Some information on this website may be out-of-date following the death of Queen Elizabeth.

Prince Charles Edward

'Bonnie Prince Charlie' was born in the Muti Palace in Rome in 1720 amidst great rejoicing, for Jacobites throughout Western Europe looked to him to win back the British throne for the Stuarts. 

In 1743 the French decided to send an invading force to Britain, led by 'the Young Pretender', as his enemies called him. The scheme fell through due to stormy weather. The Prince decided to go ahead without French assistance, and he set out for Scotland with only a handful of companions, landing in the Outer Hebrides in July 1745 O.S. 

By sheer force of personality he won over the Highland chiefs, captured Perth and declared the Union dissolved. He gathered an army of 5,000, marched to Edinburgh, and defeated a Hanoverian force led by Sir John Cope at the Battle of Prestonpans, near Edinburgh in September.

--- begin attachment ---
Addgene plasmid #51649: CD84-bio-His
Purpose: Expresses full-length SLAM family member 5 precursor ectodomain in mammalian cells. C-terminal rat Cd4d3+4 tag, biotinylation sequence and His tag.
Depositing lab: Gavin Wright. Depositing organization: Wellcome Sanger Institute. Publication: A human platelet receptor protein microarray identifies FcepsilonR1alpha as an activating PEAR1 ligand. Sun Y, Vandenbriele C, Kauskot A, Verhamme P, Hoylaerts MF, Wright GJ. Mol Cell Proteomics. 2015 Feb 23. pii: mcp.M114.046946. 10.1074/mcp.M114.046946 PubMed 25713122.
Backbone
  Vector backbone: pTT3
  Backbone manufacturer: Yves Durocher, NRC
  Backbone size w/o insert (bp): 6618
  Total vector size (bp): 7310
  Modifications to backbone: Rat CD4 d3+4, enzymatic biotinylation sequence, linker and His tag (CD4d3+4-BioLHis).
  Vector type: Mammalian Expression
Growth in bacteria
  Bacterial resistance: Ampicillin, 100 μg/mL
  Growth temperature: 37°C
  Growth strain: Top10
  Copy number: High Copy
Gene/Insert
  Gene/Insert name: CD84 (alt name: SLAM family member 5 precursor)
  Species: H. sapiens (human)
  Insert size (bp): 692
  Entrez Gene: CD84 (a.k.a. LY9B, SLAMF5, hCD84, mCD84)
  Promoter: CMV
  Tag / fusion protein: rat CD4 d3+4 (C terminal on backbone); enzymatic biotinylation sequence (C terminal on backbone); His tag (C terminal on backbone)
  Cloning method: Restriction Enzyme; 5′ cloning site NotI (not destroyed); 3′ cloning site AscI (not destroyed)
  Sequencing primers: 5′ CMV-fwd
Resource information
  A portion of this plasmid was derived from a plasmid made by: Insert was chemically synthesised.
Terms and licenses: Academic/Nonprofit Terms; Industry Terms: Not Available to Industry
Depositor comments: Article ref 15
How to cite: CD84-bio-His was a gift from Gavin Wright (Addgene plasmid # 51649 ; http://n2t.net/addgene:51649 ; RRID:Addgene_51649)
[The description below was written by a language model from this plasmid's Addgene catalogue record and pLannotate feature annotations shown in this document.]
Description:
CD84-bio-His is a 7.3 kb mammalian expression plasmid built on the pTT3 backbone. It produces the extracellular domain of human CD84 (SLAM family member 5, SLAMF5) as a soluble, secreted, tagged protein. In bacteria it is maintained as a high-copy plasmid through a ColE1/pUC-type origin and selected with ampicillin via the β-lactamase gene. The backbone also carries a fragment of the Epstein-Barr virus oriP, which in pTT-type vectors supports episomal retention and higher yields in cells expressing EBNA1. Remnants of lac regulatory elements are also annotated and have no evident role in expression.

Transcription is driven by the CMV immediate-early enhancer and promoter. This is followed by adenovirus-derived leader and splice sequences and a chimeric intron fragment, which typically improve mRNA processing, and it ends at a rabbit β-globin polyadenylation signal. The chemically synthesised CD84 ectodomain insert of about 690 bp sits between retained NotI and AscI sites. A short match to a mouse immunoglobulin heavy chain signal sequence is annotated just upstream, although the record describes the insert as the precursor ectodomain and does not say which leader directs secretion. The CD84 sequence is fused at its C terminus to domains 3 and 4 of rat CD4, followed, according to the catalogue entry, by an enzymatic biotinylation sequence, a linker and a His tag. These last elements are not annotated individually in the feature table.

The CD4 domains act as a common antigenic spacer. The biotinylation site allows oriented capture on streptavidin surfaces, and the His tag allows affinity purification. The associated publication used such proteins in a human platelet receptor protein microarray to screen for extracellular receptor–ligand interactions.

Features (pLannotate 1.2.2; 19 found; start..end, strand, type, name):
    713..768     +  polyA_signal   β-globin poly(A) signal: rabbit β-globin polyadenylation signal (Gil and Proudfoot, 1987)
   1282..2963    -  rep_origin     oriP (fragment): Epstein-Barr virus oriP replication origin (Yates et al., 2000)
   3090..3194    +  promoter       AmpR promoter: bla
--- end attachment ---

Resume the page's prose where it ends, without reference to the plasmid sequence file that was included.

His Highland supporters would have been content with that success, but Charles was determined to invade England, and his army marched reluctantly south. 

They captured Carlisle but, by the time they reached Derby, his Lieutenant-General Lord George Murray and the other commanders were convinced that they could never take London, for George II had not just one army but three ranged against them. Furthermore, there was a total lack of support for Charles amongst the English, for example Manchester provided only a few hundred recruits of poor quality. 

Much against the Prince's will, his supporters turned back at Derby. Pursued by the government forces, they won a victory at Falkirk but were finally crushed at the Battle of Culloden in 1746.

Although the Jacobite movement persisted for more than 50 years, the cause was defeated once and for all. The remaining rebels were hunted down, while the power of the clan chiefs was diminished by an Act abolishing heritable jurisdictions.

Charles escaped from the field and after months of being hunted through the Western Highlands, escaped to France, to spend the rest of his life in exile, sinking ever deeper into depression and alcoholism. His late marriage in 1772 to the German Louise of Stolberg was childless and she eventually left him. 

After his father's death, he styled himself 'Charles III', but by then all hope of a Jacobite restoration had gone. He died in Rome in 1788.